I am preparing a one day course on using communication to build engagement that my client Dimela will offer in March for a group of veterinarians. As I assembled the materials, I realized that there is quite a lot to talk about. Two quick questions give a sense of the topic.
First, what is engagement? It is not the same as happiness or love. And it has a dynamic quality - from the idea of “flow”. To get a sense of this, you might check out Dwight Garner’s review of a new book by Sonia Faleiro called “Beautiful Thing”. The main character dances in a Mumbai sex bar, but in fact, she makes her clients dance for her. She is fully engaged in a gritty battle — not just to survive — but to prevail over poverty and abuse.
Second, how do we share engagement? It is one thing to experience it. It is quite another thing to build groups that are committed to learning from it over time. To institutionalize it. VC Fred Wilson writes about the excitement he feels when he visits college campuses. Why?
… this is talent development. We want to see more students choosing a career in entrepreneurship, more bright people working in startups, and more bright people working in our portfolio. This year already, I’ve talked at Columbia twice, Brooklyn Poly once, and now this back to back to back Ivy League week. And more is coming. Talent development is that important to our business and our portfolio.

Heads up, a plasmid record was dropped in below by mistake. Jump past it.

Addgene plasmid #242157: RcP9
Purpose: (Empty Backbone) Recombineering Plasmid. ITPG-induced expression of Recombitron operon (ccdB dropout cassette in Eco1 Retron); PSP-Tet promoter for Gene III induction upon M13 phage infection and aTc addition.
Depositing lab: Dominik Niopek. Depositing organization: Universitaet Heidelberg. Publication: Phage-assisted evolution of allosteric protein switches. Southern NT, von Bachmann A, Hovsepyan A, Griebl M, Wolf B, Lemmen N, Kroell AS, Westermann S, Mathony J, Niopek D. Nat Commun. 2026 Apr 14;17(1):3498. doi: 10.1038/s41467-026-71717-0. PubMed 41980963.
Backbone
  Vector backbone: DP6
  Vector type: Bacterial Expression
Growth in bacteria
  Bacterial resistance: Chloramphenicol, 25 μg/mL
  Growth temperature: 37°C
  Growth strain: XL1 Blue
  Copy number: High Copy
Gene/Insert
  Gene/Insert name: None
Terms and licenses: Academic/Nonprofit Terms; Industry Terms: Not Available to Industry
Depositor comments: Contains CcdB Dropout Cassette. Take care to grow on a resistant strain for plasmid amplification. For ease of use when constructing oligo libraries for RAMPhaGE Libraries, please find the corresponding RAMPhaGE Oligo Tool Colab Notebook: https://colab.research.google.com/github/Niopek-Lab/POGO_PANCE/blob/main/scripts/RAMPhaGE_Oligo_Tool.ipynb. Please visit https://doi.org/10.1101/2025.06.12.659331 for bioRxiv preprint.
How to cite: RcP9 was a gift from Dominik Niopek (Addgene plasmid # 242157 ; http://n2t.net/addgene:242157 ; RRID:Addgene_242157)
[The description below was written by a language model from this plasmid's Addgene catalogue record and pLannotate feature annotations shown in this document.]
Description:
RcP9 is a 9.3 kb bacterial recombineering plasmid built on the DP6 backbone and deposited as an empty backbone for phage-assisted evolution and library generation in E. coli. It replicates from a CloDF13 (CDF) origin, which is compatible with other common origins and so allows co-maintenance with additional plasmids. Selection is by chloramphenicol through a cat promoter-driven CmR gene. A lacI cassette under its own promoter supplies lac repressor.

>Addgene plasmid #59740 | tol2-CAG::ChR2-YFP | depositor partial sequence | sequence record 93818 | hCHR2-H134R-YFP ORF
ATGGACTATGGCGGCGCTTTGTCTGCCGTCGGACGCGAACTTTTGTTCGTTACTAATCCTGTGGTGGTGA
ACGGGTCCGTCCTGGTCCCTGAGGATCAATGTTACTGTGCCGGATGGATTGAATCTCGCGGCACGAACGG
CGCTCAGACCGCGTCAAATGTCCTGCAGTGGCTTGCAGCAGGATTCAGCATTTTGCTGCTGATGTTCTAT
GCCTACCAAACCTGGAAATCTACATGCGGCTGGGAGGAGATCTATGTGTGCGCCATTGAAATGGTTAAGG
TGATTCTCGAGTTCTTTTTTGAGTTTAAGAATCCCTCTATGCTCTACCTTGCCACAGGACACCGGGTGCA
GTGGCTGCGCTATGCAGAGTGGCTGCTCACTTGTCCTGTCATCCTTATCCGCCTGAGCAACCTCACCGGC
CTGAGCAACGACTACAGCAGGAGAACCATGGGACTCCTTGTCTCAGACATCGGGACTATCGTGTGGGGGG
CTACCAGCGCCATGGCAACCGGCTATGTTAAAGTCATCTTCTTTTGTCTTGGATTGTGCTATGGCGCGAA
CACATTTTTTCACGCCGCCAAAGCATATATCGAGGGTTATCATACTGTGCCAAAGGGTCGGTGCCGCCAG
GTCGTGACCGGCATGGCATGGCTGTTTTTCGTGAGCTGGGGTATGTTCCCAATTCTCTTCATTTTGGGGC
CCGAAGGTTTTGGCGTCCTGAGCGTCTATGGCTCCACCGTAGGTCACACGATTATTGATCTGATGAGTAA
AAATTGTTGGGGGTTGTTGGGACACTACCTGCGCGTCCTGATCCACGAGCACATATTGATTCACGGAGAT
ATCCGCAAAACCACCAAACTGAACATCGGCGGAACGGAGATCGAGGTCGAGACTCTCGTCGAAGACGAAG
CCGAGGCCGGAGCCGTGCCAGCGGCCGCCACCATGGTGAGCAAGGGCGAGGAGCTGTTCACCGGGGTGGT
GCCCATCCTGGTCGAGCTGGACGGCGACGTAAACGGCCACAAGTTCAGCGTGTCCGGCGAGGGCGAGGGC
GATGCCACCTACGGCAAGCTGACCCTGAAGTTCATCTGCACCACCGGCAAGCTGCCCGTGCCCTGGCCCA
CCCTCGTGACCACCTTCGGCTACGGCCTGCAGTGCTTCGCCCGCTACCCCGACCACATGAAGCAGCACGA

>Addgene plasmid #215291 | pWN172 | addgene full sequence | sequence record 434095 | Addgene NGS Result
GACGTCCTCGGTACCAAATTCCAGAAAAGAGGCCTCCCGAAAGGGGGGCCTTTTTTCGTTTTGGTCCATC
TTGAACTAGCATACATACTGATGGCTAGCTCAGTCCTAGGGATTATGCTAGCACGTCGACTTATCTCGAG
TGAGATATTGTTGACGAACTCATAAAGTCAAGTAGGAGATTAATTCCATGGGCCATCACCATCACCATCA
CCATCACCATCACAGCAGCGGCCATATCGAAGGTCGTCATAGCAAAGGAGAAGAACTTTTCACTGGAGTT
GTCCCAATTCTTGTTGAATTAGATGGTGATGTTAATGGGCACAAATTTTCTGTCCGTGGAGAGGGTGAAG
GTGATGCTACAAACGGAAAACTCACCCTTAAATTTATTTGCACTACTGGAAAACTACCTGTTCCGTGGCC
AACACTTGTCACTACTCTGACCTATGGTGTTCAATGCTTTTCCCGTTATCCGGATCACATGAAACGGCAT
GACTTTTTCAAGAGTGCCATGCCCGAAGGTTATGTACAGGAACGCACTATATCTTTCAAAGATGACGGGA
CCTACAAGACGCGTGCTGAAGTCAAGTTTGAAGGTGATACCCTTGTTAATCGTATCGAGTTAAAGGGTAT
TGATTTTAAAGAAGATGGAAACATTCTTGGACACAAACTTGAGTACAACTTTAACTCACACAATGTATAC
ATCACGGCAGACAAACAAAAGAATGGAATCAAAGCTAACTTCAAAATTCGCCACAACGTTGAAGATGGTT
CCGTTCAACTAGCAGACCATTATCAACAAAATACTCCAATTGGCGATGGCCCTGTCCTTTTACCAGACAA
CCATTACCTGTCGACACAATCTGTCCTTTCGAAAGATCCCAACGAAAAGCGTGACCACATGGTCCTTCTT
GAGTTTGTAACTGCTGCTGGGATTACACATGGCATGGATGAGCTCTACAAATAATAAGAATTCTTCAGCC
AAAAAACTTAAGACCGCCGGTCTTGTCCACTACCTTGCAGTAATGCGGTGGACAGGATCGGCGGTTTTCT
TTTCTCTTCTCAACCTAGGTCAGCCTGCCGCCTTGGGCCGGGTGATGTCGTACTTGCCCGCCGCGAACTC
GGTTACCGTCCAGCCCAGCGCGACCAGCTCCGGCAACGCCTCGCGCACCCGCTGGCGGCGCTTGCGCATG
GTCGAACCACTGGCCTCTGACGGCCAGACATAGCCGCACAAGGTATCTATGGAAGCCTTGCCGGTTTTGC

Fred is pretty good at sharing engagement. And you can think of his firm’s startup portfolio as an engaged group dedicated to learning.
BTW, last night, Siisi Saetalu spoke at Wilde about her Uganda cafe project. In case you missed it, it was a fun event. Sure Siisi is going to learn a lot about starting up a cafe and working with handicapped people. She will learn a lot more about sharing engagement.
Part of the challenge in institutionalizing engagement is to speed up learning cycles. Fred Wilson made the point a while ago that the speed of these cycles hinges on cost benefit expectations in new product design and roll out. Smart phones are cheaper than laptops and people buy new phones more frequently. So the learning cycles are faster. And we are starting to see how smart phones are pulling forward innovation in those more sluggish markets. Just a few years ago, there was no synergy between these markets. Now a pattern for shared learning is starting to emerge with leaders and followers. The synergy that emerges is the end result of a new type of business model that builds shared learning capacity. I have called this the OI Game.